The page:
Written when Keller was only twenty-two years old, The Story of My Life reviews the author’s early life. Critics were, and continue to be, impressed with the presentation of the story as well as with the inspiring content. Because Keller was a celebrity in her day, the autobiography caught the attention of readers and reviewers, who found the book satisfying and heartening. First published in 1903, the book is still in print. Some school teachers use the book as a way to teach perseverance and the importance of education, and instill a deeper appreciation of and compassion for the physically challenged.
Critics praise The Story of My Life as a book with a message. Keller showing that obstacles can be overcome, whether they are physical or social, continues to resonate with readers. In a review for Booklist, Nancy McCray praised a sound recording of the autobiography because ‘‘the tenacity of the deaf and blind woman is revealed.’’ Critics such as Diane Schuur of Time further noted that Keller, in general, is a writer who speaks the ‘‘language of the sighted.’’ Schuur added, ‘‘She proved how language could liberate the blind and the deaf. . . . With language, Keller, who could not hear and could not see, proved she could communicate in the world of sight and sound—and was able to speak to it and live in it.’’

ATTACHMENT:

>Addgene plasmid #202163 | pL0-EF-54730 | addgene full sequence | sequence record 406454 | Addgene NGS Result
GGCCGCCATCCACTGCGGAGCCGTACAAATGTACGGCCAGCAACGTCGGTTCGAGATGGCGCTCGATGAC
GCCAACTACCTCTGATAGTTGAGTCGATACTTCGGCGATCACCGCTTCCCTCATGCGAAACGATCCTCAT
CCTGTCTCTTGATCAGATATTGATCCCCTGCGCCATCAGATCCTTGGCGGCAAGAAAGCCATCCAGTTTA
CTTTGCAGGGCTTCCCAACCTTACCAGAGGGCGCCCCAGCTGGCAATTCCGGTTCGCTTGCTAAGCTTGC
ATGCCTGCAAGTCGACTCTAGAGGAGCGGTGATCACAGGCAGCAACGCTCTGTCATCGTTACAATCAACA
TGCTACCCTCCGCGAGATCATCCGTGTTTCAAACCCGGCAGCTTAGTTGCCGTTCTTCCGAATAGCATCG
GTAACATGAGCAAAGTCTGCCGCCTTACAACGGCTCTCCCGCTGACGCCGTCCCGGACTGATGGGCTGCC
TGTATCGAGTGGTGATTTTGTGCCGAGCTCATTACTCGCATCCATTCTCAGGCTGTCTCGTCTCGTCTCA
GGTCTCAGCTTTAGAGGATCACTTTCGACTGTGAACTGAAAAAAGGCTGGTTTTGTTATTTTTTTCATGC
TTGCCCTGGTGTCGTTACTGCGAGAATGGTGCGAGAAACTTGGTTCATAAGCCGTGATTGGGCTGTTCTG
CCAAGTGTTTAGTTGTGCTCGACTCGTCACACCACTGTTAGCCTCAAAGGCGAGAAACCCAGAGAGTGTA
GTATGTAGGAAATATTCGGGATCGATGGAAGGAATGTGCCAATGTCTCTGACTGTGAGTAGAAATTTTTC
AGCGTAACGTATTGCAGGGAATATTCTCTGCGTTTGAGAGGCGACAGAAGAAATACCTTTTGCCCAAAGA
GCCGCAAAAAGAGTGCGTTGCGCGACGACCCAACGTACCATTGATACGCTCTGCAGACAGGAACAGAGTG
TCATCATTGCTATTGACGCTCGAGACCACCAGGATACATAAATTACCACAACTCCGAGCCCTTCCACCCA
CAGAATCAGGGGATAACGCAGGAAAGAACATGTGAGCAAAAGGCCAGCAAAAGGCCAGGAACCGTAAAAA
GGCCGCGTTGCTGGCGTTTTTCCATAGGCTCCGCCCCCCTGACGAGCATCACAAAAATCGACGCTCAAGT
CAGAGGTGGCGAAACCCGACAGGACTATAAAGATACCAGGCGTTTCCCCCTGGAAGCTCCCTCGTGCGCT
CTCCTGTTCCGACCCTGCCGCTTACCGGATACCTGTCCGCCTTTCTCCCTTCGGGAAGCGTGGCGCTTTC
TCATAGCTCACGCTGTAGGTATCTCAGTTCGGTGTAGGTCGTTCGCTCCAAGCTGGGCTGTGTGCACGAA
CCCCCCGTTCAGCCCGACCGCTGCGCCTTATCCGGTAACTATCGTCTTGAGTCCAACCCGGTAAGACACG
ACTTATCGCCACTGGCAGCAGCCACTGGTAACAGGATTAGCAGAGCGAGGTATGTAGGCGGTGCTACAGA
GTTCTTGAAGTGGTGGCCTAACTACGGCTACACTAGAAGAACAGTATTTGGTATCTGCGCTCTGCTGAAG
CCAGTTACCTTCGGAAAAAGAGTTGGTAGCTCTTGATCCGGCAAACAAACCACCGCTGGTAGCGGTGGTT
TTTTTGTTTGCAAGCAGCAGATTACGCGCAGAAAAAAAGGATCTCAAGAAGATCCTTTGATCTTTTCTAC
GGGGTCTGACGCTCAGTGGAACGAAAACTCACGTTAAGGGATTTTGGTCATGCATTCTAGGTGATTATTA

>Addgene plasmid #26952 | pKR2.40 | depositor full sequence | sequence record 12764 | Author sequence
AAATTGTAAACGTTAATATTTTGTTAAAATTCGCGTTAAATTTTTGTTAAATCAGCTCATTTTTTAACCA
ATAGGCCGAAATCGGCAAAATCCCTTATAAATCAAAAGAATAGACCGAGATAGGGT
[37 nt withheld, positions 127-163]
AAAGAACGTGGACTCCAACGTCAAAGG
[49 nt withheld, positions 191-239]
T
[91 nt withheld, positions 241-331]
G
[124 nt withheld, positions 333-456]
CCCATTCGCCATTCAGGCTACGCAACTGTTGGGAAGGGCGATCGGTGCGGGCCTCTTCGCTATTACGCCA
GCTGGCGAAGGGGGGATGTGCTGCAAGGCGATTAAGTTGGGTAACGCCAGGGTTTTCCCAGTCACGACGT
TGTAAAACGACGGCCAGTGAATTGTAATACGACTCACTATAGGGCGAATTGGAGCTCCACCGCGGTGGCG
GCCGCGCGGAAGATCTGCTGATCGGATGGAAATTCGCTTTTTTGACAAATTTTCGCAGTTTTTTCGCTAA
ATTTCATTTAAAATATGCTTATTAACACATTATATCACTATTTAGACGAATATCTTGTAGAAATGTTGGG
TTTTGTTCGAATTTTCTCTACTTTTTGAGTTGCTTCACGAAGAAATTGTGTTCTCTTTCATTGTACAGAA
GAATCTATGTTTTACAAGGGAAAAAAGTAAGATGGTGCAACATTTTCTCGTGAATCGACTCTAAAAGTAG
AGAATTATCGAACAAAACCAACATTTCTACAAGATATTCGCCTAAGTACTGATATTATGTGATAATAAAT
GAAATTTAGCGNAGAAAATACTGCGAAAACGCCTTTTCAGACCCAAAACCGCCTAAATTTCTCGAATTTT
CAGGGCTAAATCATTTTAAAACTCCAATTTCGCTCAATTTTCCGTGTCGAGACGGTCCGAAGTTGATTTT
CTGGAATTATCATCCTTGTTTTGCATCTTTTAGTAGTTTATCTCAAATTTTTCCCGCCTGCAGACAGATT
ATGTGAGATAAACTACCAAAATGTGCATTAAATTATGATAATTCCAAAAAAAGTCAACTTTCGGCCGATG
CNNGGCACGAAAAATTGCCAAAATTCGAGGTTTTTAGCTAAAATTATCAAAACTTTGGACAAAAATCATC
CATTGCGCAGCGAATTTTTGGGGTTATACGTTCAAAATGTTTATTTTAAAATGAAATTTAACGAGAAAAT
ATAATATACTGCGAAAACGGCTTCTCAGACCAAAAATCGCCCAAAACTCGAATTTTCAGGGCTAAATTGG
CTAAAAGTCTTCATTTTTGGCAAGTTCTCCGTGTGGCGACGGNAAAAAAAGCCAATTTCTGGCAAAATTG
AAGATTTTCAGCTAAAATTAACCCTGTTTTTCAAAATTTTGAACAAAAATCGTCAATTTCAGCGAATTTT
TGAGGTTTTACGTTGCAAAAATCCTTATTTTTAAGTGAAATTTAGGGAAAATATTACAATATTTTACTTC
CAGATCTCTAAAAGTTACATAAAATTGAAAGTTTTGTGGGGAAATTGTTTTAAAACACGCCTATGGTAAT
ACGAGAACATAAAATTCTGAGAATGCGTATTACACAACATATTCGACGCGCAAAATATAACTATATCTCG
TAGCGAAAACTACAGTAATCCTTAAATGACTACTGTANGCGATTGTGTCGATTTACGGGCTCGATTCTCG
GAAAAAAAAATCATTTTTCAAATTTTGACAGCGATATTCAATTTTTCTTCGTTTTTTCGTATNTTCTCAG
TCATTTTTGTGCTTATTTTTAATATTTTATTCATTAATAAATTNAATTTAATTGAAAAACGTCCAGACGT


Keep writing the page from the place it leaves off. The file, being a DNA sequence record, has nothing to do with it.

While Keller’s contemporaries almost unanimously praised the book, some of them raised concerns about the validity of the authorship. They believed that perhaps Sullivan and Macy actually wrote the book instead of Keller. Those who knew Keller personally found such doubts ridiculous because Keller was such an eloquent speaker and writer and was perfectly capable of expressing her thoughts and opinions. No evidence was ever offered that proved that Keller did not write her autobiography.
A negative criticism of the book is directed at Keller’s life rather than at the literary merits of the autobiography—that Sullivan sacrificed her entire life for the sake of her student strikes some reviewers as unhealthy. Walter Kendrick of the New York Times Book Review cited an anonymous review of the autobiography: ‘‘The wonderful feat of drawing Helen Keller out of her hopeless darkness was only accomplished by sacrificing for it another woman’s whole life.’’ Scholars familiar with Sullivan’s life story note that her marriage to John Albert Macy eventually ended because Keller was too much a part of their lives.